TfL's website updated on Monday, and yesterday they decided to announce the fact to the general public. Here are three tweets from @TfLOfficial.
» Our new website, which is now live, has lots of improved features to make planning your journeys easier than ever http://www.tfl.gov.uk » Our new website has launched, making it easier than ever to plan journeys on the move http://ow.ly/v2KJk » Our new Nearby feature lets you see on a map all transport options in your area, including live departure information http://ow.ly/v2Fhf
TfL also issued a press release to trumpet what they've achieved.
Meanwhile Flickr flicked a big switch on Tuesday and forced everybody to view photo pages in a new default design. Over the last year or so they've played around with all sorts of formats, generally increasing in complexity, to the consternation of users. This final layout displays the photo as large as possible on a jet black background with a volley of accompanying information crammed into a column down the right hand side. Here's an example of what they've done - a photo of Stoke Newington Common, knitted.
One such vanished feature is the ability to see where photographs were taken on a map. I've spent hours if not days over the last nine years adding location data to over 6000 photos, but as of this week all that effort appears to have been wasted. Dumbed-down Flickr offers only a place name, hidden well down the screen, but nothing clickable to view a location. Thanks Flickr, thanks a bundle.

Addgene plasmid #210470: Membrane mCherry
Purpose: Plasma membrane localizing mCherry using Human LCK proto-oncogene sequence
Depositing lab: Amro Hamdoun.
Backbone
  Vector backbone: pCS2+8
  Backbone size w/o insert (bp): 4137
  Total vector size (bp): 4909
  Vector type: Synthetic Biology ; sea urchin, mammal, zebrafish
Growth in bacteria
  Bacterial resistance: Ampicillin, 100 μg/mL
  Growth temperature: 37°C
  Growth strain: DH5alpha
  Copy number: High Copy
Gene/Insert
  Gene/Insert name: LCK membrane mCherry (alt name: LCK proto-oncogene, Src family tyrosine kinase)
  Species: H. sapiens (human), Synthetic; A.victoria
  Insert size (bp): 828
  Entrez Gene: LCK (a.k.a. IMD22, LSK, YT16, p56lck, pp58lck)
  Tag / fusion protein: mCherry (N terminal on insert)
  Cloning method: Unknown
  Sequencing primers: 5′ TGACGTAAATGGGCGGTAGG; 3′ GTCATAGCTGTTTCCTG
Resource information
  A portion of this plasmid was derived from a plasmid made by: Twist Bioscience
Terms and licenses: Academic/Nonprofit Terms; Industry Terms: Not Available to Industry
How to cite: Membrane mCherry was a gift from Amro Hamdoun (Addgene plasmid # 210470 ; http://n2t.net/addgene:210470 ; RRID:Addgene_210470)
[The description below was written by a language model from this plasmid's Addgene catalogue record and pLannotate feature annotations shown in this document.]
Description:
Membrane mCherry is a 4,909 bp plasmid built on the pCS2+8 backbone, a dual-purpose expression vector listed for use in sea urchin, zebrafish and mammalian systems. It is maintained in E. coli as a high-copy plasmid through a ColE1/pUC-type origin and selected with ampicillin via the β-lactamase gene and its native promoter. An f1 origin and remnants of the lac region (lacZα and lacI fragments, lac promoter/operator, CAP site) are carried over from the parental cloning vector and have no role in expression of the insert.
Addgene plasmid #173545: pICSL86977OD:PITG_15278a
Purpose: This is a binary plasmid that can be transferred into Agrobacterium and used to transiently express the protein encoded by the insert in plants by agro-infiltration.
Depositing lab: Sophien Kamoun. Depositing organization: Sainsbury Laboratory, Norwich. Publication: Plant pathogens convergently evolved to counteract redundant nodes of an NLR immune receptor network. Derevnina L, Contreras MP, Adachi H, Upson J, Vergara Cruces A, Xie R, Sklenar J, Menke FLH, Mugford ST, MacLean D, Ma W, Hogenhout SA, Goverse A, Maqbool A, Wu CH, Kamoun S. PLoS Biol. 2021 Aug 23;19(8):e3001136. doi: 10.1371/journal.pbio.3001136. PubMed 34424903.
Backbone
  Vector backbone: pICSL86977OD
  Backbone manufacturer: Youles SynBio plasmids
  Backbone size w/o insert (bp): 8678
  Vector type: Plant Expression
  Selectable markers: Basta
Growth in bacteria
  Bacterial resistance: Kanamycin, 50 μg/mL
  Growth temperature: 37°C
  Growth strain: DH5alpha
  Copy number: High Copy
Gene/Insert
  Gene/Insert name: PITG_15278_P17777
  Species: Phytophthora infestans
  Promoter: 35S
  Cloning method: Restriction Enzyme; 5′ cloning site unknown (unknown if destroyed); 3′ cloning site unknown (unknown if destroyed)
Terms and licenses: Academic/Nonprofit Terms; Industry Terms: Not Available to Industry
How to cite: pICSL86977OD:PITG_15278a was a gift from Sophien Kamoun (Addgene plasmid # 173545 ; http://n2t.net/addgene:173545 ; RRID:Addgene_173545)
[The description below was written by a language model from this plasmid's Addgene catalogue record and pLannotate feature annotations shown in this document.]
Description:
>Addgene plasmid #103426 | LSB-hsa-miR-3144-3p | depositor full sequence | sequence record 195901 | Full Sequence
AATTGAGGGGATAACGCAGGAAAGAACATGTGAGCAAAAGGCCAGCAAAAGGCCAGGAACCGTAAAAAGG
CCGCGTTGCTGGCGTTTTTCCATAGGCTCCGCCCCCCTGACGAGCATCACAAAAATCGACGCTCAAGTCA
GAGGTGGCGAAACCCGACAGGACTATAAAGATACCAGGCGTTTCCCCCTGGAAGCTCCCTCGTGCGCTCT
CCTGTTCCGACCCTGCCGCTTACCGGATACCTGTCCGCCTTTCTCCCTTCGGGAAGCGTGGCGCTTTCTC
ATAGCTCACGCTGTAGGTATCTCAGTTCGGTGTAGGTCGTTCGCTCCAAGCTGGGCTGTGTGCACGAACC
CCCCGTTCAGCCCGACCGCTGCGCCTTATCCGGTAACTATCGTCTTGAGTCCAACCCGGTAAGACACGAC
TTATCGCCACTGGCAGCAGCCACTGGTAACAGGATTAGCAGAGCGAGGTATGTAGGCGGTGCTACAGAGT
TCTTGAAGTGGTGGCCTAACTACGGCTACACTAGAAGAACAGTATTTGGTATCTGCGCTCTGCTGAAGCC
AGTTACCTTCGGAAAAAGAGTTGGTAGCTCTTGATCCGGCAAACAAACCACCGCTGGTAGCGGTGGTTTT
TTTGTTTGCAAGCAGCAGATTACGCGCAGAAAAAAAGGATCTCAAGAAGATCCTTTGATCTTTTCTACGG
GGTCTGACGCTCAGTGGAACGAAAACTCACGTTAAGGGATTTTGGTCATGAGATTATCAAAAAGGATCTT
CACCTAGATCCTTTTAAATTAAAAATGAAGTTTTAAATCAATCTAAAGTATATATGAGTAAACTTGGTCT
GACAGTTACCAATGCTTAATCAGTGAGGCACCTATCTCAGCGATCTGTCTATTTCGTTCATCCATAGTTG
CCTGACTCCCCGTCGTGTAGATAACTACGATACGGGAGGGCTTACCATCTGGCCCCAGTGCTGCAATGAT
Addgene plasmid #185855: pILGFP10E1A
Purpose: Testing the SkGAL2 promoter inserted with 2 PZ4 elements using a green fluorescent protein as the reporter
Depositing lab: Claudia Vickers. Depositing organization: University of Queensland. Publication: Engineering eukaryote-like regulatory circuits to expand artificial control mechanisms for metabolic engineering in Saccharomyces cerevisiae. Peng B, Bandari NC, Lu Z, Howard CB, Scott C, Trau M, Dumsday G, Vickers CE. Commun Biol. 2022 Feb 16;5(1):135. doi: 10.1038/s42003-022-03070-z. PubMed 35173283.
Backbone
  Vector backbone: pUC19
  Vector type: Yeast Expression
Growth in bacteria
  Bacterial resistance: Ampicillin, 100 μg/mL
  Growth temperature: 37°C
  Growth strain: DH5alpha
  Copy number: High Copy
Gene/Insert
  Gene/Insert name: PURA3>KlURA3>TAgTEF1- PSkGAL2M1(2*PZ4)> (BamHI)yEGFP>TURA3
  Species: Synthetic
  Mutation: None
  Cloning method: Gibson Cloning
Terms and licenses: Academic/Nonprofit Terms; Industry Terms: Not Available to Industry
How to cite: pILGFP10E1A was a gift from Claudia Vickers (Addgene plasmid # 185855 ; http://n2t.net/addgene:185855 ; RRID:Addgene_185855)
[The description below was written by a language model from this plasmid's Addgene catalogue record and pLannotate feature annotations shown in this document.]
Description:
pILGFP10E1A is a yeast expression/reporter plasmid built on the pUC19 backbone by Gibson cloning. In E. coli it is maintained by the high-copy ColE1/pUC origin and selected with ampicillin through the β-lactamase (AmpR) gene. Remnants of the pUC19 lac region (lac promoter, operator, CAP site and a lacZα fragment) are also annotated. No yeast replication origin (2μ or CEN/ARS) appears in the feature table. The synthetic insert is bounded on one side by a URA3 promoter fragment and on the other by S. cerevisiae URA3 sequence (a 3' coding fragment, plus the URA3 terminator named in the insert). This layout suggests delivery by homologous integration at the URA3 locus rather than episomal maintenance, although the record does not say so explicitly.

And then there's Google Maps. They've launched a wholesale overhaul of their mapping interface, abandoning white-space borders for a wholly edge-to-edge design. Functions now have icons rather than words, so it's no longer obvious precisely which button where does what. And the whole interface has become so slow that I can barely use the site on either my laptop or mobile, waiting forever for a zoom or scroll while something processor-hungry flails hopelessly in the background.
Why do big companies insist on doing this sort of thing? They have a site that works, pretty much, but could be improved. Someone has a vision for change which turns into a wholesale upgrade of existing functionality. The design team then implement something they think is better, but remove stuff you've grown to need. And then the whole thing is launched with glaring holes, some of which eventually get patched up while other features fade forever.
Are there suddenly more upgrades of big websites at the moment, with companies blind to the fact that the public hate their so-called improvements? Are organisations suddenly more willing to launch flawed beta sites without waiting for finalised functionality? Or is this just social media amplifying a minority of disgruntled users when in reality the majority of the upgrade works fine?